US: Consumer Confidence


Tue Jun 30 09:00:00 CDT 2015

Consensus Consensus Range Actual Previous Revised
Consumer Confidence - Level 97.4 94.5 to 99.0 101.4 95.4 94.6

Highlights
June consumer confidence confirms last week's consumer sentiment report, that spirits -- and especially expectations -- are rising to their strongest levels of the recovery. The consumer confidence index jumped nearly 7 points to a 101.4 level that easily surpasses the Econoday high estimate for 99.0.

The report's expectations component, like that of the consumer sentiment report, is a standout, surging 8.2 points to 94.6 and reflecting significant optimism over the outlook for jobs and the outlook for income. The report's present situation component is also strongly positive, up 4.5 points to 111.6 in a gain that hints at month-over-month strength for consumer spending in June. Here, importantly, the gain reflects specific strength in the consumer's assessment of the current jobs market where sizably fewer, at 25.7 percent vs May's 27.2, describe jobs as hard to get.

This report is solid throughout including buying plans for autos which, after an absolute sales spike in May, show another major gain for June. Buying plans for homes are steady at a solid rate. Inflation expectations are very quiet at 5.1 percent which is low for this report.

The Federal Reserve has repeatedly cited consumer confidence readings as strong positives for the economic outlook. Confidence readings, boosted most by low unemployment, first broke out higher at the beginning of the year well in advance of what eventually would become a spring rise for retail sales.

Market Consensus Before Announcement
Econoday's 97.4 consensus for consumer confidence is very strong and would return the index back near recovery highs set earlier in the year. Keep an eye out for the expectations component which posted a record gain in last week's consumer sentiment report.

Definition
The Conference Board compiles a survey of consumer attitudes on the economy. The headline Consumer Confidence Index is based on consumers' perceptions of current business and employment conditions, as well as their expectations for six months hence regarding business conditions, employment, and income. Three thousand households across the country are surveyed each month.

The Conference Board changed its polling company in 2010. The current polling company is Nielsen Co. with the former being TNS Inc. The switchover reference month for the new data is November 2010. Because of the change in the polling service (even though the questions in the questionnaire are the same) the data are not completely consistent and November 2010 should be considered a break in the series. In general, while the level of consumer confidence is associated with consumer spending, the two do not move in tandem each and every month.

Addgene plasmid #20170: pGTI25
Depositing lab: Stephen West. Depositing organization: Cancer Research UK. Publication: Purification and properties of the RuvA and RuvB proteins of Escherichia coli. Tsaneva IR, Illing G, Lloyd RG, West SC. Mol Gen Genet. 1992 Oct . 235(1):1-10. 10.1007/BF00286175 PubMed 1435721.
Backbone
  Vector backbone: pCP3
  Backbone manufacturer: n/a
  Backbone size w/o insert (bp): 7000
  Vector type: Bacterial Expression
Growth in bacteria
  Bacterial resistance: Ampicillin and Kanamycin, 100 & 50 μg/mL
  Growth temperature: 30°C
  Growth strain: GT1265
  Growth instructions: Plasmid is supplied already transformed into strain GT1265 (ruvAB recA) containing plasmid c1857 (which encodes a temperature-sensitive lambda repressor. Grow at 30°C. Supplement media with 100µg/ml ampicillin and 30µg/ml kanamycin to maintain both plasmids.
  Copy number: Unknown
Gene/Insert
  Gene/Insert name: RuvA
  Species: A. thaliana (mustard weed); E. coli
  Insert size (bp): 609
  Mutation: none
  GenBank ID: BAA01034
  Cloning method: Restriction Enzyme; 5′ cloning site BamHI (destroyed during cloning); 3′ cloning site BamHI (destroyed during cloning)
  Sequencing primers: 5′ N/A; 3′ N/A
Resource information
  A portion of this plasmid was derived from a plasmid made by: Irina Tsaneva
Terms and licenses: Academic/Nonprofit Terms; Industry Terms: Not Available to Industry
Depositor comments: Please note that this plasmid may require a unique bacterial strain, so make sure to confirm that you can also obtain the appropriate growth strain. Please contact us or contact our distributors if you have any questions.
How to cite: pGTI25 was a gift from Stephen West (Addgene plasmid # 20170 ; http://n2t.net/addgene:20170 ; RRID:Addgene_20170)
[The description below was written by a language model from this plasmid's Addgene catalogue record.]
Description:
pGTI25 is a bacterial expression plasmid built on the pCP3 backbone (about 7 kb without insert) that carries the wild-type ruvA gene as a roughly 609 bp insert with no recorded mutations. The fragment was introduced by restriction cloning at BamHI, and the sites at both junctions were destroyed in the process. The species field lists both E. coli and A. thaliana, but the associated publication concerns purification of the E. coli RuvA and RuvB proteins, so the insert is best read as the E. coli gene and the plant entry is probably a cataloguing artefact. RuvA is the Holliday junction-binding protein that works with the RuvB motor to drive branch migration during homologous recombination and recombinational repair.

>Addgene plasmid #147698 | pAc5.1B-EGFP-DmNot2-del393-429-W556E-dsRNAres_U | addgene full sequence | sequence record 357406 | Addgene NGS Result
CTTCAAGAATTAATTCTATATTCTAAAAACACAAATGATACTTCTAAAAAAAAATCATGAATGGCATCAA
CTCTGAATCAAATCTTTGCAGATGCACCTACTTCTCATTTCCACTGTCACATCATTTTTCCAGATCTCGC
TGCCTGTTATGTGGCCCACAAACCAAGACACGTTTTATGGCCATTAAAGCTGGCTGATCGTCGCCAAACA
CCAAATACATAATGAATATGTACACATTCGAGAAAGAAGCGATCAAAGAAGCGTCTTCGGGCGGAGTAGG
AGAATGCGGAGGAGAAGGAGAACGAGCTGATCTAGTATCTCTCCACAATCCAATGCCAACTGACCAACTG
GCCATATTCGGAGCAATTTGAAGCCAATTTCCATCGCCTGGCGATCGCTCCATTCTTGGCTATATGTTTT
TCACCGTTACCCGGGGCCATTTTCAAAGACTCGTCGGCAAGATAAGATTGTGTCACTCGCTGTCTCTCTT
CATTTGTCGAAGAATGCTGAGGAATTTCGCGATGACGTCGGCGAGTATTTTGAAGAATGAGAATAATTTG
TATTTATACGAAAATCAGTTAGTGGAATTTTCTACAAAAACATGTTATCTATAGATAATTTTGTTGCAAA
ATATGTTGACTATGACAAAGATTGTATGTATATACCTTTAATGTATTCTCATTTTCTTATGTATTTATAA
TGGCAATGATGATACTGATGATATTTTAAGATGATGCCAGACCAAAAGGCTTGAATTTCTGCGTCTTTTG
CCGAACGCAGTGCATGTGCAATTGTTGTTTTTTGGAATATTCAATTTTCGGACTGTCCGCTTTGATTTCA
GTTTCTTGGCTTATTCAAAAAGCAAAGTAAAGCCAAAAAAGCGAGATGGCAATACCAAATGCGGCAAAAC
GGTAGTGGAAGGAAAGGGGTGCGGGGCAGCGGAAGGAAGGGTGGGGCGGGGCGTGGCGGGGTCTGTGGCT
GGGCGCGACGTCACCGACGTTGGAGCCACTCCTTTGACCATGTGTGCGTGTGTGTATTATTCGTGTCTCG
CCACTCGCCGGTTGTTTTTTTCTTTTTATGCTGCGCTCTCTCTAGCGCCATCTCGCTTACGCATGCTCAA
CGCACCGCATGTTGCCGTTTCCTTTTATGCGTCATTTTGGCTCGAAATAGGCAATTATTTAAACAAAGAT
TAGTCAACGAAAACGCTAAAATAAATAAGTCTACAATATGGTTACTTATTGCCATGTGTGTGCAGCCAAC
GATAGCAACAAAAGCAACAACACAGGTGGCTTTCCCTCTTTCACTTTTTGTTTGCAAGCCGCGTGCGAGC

Description
The pattern in consumer attitudes can be a key influence on stock and bond markets. Consumer spending drives two-thirds of the economy and if the consumer is not confident, the consumer will not be willing to pull out the big bucks. Confidence impacts consumer spending which affects economic growth. For stocks, strong economic growth translates to healthy corporate profits and higher stock prices. For bonds, the focus is whether economic growth goes overboard and leads to inflation. Ideally, the economy walks that fine line between strong growth and excessive (inflationary) growth. This balance was achieved through much of the nineties. For this reason alone, investors in the stock and bond markets enjoyed huge gains during the bull market of the 1990s. Consumer confidence did shift down in tandem with the equity market between 2000 and 2002 and then recovered in 2003 and 2004. In 2008 and 2009, the credit crunch and past recession led confidence downward with consumer spending contracting in tandem. More recently during the economic recovery, consumer confidence has edged back up but has been outpaced by improvement in spending.

Since consumer spending accounts for such a large portion of the economy, the markets are always eager to know what consumers are up to and how they might behave in the near future. The more confident consumers are about the economy and their own personal finances, the more likely they are to spend. It's easy to see how this index of consumer attitudes gives insight to the direction of the economy. Just note that changes in consumer confidence and retail sales don't move in tandem month by month.